Part of Gerry Quinn's Mathematical Games Site - check out my other Java and Windows puzzle games!

This applet will calculate the odds of winning a Lotto prize from a single ticket.

This modified version was released on 27 October 1999. It has dropped some of the excess decimal places, and resorts to scientific notation only in extreme cases. This is easier to read but note that there may be too few significant figures in either the 'odds' or 'chance' readout. (Alteration based on a suggestion by Ed Pegg Jr, who runs an excellent math and puzzle site at www.mathpuzzle.com .)

Your Lotto must operate similarly to the Irish version. In this, there is a drum containing 42 numbered balls, from which 6 are drawn. On each ticket you must mark 6 numbers. Depending on how many numbers you get right, you win a prize - the Jackpot prize is shared by those who get all 6 numbers right. If there is nobody with 6 numbers, the Jackpot is rolled over until the next draw.

A seventh ball, the "bonus number" is also drawn. It takes no part in the major prizes, but a smaller prize is given for getting three numbers plus the bonus number correct.

If your local lottery works like this, but with different numbers of balls, you can use the applet to calculate your odds. Just enter the figures for your own lottery, and press "Enter" or click the mouse anywhere on the applet. Check the "Bonus" box only if the combination requires it (e.g. in the Irish Lotto, check it for 3 numbers plus the bonus, but not for your Jackpot chances).

It is assumed that you pick as many numbers as there are balls drawn (6 in this case), and that you are not so dim as to pick any number twice.

The applet will change the numbers if they do not make sense. This may lead to unexpected changes; for example, if you have selected six correct numbers out of six, and then specify a bonus number as well, your selection will be changed to five numbers and a bonus. The new values will of course be shown in the applet window.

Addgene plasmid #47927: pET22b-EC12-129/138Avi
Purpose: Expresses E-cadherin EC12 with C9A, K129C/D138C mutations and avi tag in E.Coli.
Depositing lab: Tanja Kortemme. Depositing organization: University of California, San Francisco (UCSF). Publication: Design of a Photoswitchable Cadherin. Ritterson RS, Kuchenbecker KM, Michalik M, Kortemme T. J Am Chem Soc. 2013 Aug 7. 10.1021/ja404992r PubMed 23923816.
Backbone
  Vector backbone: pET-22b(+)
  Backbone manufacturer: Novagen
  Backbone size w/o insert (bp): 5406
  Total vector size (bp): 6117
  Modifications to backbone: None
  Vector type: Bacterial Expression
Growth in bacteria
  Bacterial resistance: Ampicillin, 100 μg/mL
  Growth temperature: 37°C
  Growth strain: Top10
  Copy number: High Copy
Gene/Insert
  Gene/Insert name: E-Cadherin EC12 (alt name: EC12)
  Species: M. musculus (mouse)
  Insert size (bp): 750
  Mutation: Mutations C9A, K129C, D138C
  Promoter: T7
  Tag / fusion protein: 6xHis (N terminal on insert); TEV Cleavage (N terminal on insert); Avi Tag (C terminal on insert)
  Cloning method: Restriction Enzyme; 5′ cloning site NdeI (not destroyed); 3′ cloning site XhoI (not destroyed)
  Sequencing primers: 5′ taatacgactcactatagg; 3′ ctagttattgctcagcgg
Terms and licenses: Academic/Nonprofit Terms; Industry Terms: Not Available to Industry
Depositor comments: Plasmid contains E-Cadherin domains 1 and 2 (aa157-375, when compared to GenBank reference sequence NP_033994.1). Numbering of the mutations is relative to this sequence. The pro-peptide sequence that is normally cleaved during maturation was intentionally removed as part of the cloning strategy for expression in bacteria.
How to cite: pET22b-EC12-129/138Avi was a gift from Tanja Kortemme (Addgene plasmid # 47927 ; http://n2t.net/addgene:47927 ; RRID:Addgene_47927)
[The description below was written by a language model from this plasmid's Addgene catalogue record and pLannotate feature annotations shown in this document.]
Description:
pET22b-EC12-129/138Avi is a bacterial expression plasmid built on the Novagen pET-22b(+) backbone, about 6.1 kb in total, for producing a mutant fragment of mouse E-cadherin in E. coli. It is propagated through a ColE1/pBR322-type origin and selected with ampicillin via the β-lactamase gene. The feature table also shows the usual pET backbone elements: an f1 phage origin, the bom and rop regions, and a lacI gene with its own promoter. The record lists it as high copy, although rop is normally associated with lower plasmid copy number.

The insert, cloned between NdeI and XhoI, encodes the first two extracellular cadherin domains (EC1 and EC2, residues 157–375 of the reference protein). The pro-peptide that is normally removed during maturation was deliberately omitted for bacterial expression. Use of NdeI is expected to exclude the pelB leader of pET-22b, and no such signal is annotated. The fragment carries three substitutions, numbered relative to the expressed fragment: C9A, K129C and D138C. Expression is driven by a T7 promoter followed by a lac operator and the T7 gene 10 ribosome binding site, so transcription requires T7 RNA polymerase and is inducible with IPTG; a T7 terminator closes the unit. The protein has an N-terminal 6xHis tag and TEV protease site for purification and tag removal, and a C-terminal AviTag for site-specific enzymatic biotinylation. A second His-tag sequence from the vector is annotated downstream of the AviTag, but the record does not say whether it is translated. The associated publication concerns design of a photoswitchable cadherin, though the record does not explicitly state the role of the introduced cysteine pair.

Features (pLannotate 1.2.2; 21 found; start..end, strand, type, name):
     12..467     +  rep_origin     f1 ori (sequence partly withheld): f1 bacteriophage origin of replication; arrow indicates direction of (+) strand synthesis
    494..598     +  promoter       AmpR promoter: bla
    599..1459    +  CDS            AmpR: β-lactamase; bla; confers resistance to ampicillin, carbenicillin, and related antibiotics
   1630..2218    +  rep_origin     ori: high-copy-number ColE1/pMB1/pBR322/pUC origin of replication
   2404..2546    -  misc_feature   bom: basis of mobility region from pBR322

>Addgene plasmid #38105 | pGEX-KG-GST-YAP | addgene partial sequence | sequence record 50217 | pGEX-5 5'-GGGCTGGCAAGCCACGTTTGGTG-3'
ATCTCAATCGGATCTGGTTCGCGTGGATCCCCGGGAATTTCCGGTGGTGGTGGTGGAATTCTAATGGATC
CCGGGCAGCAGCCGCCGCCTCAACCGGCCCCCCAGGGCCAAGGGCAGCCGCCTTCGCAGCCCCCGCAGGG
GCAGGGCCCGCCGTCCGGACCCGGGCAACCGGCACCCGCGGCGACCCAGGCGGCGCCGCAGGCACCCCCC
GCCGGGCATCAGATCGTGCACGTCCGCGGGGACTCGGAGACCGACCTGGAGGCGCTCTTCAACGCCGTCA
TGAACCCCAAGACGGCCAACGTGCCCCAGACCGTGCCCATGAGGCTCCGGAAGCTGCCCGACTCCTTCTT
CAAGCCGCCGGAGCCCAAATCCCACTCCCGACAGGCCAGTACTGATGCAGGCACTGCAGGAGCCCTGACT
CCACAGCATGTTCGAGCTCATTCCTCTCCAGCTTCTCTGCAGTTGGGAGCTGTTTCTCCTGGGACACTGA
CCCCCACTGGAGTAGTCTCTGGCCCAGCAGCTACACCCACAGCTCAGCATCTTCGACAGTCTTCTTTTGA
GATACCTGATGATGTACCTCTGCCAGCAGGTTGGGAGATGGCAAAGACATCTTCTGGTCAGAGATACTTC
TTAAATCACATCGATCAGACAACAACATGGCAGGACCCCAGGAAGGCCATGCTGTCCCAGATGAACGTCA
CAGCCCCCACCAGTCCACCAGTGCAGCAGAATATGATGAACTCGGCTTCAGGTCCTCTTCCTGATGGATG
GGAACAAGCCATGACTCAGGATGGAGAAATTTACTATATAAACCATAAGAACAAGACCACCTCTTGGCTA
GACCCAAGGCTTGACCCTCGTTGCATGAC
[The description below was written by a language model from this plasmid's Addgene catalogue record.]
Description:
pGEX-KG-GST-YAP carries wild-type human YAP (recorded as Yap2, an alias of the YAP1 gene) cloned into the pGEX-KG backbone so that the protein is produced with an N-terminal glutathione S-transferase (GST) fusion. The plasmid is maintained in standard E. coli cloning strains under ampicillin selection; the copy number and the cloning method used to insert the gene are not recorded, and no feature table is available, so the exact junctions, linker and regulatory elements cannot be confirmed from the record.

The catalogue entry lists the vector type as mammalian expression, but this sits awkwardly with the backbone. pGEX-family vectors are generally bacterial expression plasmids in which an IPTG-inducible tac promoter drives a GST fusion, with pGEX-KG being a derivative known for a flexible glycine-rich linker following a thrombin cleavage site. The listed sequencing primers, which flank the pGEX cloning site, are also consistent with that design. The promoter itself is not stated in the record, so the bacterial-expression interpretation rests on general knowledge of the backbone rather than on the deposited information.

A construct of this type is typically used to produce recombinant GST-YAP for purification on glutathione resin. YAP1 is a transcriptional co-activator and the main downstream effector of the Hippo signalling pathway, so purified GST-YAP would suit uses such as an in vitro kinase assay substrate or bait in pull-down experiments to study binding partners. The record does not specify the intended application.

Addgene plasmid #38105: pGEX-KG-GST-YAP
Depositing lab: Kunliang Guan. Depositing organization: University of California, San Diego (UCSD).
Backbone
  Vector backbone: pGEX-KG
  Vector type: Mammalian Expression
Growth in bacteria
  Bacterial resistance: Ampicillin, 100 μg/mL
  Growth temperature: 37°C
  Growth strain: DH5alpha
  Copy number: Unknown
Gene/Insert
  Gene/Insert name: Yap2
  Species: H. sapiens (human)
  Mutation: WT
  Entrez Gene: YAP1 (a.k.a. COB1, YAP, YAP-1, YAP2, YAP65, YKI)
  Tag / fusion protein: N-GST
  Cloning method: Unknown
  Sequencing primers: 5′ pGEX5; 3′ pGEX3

The maximum number of balls is one million. If you use numbers this large, it may take a little time to calculate the odds. Wait for the calculation advice line ("Calculating 42, 6, 6, N") which will change when the calculation is complete.

Some rather silly numbers can be obtained! Your chance of suddenly dying while reading this sentence is much greater than 1 in 10^20. To join in a lottery with worse odds than this might be considered excessively optimistic.

If you feel like a stiff dose of probability calculations, the formula is explained here.

How the odds are calculated

Note: you will need a basic knowledge of probability calculations to understand this moderately complex problem. If you are interested in this sort of thing read on; if not, you can still use the applet!

Consider a lottery where there are initially 42 balls, and six are drawn. What are the odds of getting exactly three numbers correct (out of the list of six you selected)?

Something like the following will happen:

• The first ball is not in your list (chances are 36/42)
• The second is in your list (6/41)
• The third is in your list (5/40)
• The fourth is not in your list (35/39)
• The fifth is not in your list (34/38)
• The sixth is in your list (4/37)

Overall odds of this exact sequence occurring:

• (36.35.34.6.5.4)/(42.41.40.39.38.37) = 0.001361092504

However, there are other orders in which the balls might have come out, 19 of them in fact - the number of combinations of three items taken from six is 6! / 3! 3! = 20. Therefore the chances of getting three numbers is 20 times the above or 0.02722185008.

You will note that irrespective of the order of drawing, the numerator will be 36.35… for wrong balls, and 6.5… for correct ones. For example, a different order of drawing would have given (36/42)(35/41)(34/40)(6/39)/(5/38)(4/37) - but the product is exactly the same. So we can multiply the calculated chance of a single sequence by the number of different sequences (20) that will lead to the same overall result (three hits).

The above should be clear enough, but it is possible to write down the equation in factorial form.

 Let B = Total number of balls (42) D = Number drawn = Number selected (6) H = Number correct ('Hits') (3)

The probability is (read on only if you have no fear of equations):

B-D! D! B-D! D!

P = ---------------------------------------------

B-2D+H! D-H! B! H! D-H!

What about the bonus number? Well, the bonus ball is one of the 36 balls not so far drawn, and you have still 3 numbers in your list that might be it. So, the probability of getting three numbers plus the bonus number is one-twelfth the probability of getting three numbers alone, or 0.002268.

The applet simply implements the above equation. If you don't trust it, try adding up the odds for 0 hits, 1 hit, 2 hits, … 6 hits. You will find that they total 1.000, as they should. Hardly a proof, but it may inspire some confidence!